Here at Advantage Home Construction Insurance, we’ve looked at the government’s ambitious house building target of constructing 300,000 new properties a year, and at how likely they are to meet those figures, in our recent blogs. So we weren’t altogether surprised when a new parliamentary report stated that the government was ‘way off track’ in terms of meeting that target.
Despite that warning, Theresa May has put the focus on quality as well as quantity, calling for new design standards for house builders to ensure future owners and tenants are not forced to live in “tiny” homes with inadequate storage space, according to a report in the Independent.
TOO LITTLE TOO LATE?
In her latest move to secure a political legacy, the prime minister will hail figures showing that by the autumn, a million new homes will have been added in under five years.
But her comments come as a parliamentary report warns that the government’s target of delivering 300,000 new homes a year is “way off track” because of problems at the heart of the planning system.
The cross-party House of Commons Public Accounts Committee said that “much more needs to be done” to scale up house building.
The Ministry of Housing has been “reluctant to take decisive action” to deal with councils which fail to produce the up-to-date local plans which are needed to drive delivery, said the committee in a report.
And local authorities have found it difficult to secure sufficient contributions from private developers to help with the cost of the infrastructure needed to support housing developments.
Committee chair Meg Hillier, said:
“Progress against the government’s annual new house building target is way off track and currently shows scant chance of being achieved.”
In a speech to the Chartered Institute of Housing conference in Manchester, Theresa May will say that the drive to build more homes must not lead to the quality of new housing being compromised.
Tenants and buyers are currently facing a “postcode lottery”, with many councils still not applying space standards introduced by the government in 2015 as a condition of planning permission, she will say.
In a clear message to her successor as prime minister, she will call for the creation a new system of universal mandatory regulation.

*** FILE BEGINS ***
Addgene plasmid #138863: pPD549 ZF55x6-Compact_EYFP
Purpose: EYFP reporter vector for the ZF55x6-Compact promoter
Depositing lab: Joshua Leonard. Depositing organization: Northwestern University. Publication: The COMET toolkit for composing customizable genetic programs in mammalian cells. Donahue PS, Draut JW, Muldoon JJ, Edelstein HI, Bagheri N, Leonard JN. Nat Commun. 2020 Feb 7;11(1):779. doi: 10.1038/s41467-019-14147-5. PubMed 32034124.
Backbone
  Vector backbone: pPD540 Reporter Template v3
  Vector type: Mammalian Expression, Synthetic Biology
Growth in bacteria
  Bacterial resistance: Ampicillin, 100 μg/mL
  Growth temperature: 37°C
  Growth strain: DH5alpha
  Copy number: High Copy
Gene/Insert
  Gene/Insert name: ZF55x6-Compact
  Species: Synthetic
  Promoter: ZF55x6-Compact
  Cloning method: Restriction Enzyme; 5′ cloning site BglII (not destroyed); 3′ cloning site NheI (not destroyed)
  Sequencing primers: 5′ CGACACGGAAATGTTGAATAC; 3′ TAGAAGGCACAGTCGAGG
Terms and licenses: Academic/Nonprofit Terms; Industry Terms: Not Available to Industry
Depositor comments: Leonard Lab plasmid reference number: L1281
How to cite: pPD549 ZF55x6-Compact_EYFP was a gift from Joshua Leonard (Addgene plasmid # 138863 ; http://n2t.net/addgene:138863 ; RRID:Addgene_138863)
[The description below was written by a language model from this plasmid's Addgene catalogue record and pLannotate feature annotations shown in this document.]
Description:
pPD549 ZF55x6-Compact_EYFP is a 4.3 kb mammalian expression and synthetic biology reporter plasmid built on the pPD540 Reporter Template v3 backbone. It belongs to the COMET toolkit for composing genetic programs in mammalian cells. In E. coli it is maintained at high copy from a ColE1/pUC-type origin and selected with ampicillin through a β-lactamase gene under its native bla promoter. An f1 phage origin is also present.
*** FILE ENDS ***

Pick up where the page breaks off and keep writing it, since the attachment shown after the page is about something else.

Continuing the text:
“I cannot defend a system in which owners and tenants are forced to accept tiny homes with inadequate storage, where developers feel the need to fill show homes with deceptively small furniture, and where the lack of universal standards encourages a race to the bottom,” she is expected to say.
Ms May will point to figures showing that since she entered No 10 in 2016, the number of extra homes being created was up by 12 per cent in Manchester, 43 per cent in Nottingham and 80 per cent in Birmingham.
Last year, she will say, more additional homes were delivered than in all but one of the previous 31 years while the number of affordable housing starts this year has risen to almost 54,000.
But she will warn against complacency: “The housing shortage in this country began not because of a blip lasting one year or one parliament, but because not enough homes were built over many decades.
“The very worst thing we could do would be to make the same mistake again.”
Ms May will also confirm plans to end so-called “no-fault” evictions, with a consultation to be published shortly, and set out a timetable for action on social housing including improved rights for tenants.
According to the BBC, The cross-party Commons Public Accounts Committee said there needed to be a clear definition of what was acceptable in terms of the quality of new housing.
In a new report, it said it was particularly concerned about offices and commercial buildings being converted into residential properties. The government is currently reviewing its policy of allowing the conversion of offices into homes without planning permission.